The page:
I’ve just touched back down in Brisbane after an overseas trip that was as restorative as it was exhausting. It’s been awhile since I’ve spent so much time on planes and trains, and awhile since I felt so disconnected from everyday life. It was freeing and difficult, all at the same time.
I’ve yet to experience a trip that didn’t test my patience, positivity, and ability to make dull moments sparkle. For me, the best part of travel has always been the discovery of new landscapes and seascapes. I fall in love with them quickly and completely, and tend to spend much of my time away daydreaming about how to avoid being permanently parted from their unique beauty. I'm the sort of homebody who never wants to choose just one home.
I see traveling as a kind of perceptual paradox. On the one hand jet setting is the stuff of dreams - it's a sort of a glamorous lifestyle (if you gloss over long hauls in economy). It's so easy to look back at instagram moments of sweeping vistas, pretty coastal towns, and fabulous meals in exotic cities and think, “yes, this is really living.”
On the other hand, a trip doesn’t mean much if I don’t come back feeling at least a little bit transformed. Removed from my usual habits I’m more searching, more vulnerable, more open to self-interrogation. It can be conformational, disruptive, even confusing. But no matter what comes up, it’s that inner journey I always remember best when through old albums of trips gone by.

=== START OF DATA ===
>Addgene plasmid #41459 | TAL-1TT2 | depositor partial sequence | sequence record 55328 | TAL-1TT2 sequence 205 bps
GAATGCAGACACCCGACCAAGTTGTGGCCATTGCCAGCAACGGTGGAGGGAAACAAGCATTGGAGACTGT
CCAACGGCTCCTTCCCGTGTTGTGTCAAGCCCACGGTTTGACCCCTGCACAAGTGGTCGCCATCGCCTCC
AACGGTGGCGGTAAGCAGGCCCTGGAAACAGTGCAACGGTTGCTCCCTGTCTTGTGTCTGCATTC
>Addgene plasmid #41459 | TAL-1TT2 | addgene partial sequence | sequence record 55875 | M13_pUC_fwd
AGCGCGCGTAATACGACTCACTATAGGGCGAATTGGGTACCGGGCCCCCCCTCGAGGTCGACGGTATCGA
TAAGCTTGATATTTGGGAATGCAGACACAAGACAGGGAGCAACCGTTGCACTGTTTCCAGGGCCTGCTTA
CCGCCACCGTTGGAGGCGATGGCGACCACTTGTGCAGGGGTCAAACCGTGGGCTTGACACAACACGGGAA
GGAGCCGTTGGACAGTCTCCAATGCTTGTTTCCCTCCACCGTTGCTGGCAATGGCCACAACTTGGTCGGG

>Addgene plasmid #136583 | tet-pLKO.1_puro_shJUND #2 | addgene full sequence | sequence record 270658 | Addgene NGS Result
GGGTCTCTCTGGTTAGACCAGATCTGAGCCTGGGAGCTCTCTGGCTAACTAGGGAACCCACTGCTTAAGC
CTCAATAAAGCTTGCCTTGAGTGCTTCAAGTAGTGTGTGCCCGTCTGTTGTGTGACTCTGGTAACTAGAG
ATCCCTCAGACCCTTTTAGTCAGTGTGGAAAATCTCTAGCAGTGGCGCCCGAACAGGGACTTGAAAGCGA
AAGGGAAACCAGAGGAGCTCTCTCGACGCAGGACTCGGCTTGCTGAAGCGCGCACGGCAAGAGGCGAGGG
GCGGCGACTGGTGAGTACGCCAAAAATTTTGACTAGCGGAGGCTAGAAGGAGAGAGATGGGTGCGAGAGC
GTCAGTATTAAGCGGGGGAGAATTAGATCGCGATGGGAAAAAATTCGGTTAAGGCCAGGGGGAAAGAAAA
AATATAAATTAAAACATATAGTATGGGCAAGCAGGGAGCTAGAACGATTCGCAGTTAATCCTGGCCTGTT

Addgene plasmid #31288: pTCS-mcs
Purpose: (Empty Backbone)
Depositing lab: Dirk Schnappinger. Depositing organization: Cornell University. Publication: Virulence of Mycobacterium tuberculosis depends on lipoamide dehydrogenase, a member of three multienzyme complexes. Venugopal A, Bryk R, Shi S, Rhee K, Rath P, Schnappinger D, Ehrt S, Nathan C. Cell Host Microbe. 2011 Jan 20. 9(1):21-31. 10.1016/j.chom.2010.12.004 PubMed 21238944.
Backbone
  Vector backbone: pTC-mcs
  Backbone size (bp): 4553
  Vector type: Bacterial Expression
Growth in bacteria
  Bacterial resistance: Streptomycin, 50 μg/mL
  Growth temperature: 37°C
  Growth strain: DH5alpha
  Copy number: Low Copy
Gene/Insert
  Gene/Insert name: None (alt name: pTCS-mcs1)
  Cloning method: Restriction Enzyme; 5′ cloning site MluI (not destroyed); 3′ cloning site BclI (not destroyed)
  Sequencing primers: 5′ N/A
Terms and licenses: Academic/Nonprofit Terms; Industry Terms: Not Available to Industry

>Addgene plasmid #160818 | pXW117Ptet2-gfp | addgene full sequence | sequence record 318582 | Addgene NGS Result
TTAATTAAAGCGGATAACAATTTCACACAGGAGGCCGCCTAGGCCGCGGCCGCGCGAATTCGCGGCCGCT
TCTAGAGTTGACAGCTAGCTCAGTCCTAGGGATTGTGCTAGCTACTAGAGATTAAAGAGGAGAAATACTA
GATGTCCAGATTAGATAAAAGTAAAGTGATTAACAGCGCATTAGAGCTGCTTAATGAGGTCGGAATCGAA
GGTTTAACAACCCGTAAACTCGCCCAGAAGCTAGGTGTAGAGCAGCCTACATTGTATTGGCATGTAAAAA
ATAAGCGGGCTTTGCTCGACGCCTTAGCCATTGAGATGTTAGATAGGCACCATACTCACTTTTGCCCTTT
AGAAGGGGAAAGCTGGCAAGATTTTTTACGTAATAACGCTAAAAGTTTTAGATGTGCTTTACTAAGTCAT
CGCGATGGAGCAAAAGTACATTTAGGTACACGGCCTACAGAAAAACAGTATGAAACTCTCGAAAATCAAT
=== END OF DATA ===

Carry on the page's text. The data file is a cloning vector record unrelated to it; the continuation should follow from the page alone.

Of course the changes wrought by getting away don’t have to be dramatic. A moment away from ordinary circumstances can surprise you by showing someone you know well in a slightly different light. A week spent in a tiny rural cottage with someone relatively unknown is a surefire way to get to know them intimately. And travelling on your own invariably opens you up to new people and experiences that stay with you.
Travel is also an opportunity to experience disconnection. Whether you’re lost in translation, cut off by distant time zones, or somewhere so remote you’ve lost your wifi signal, there’s something unsettling and so very precious about being unable to work. For me, being forced to trust that things will keep turning over at the shop is always the greatest mental and organisation challenge standing between me and the open road. Yet after the initial panic subsides it feels incredibly good to put away email, social media, and FaceTime.
While spending less time intensively working and more time exploring the wider world is still a life goal, the truth is that nothing can replace real human contact when it comes to working happily and productively as a team. I suppose ultimately that realization is what trips like this are for: to discovering the world and yourself… but most of all to reaffirm a desire to return.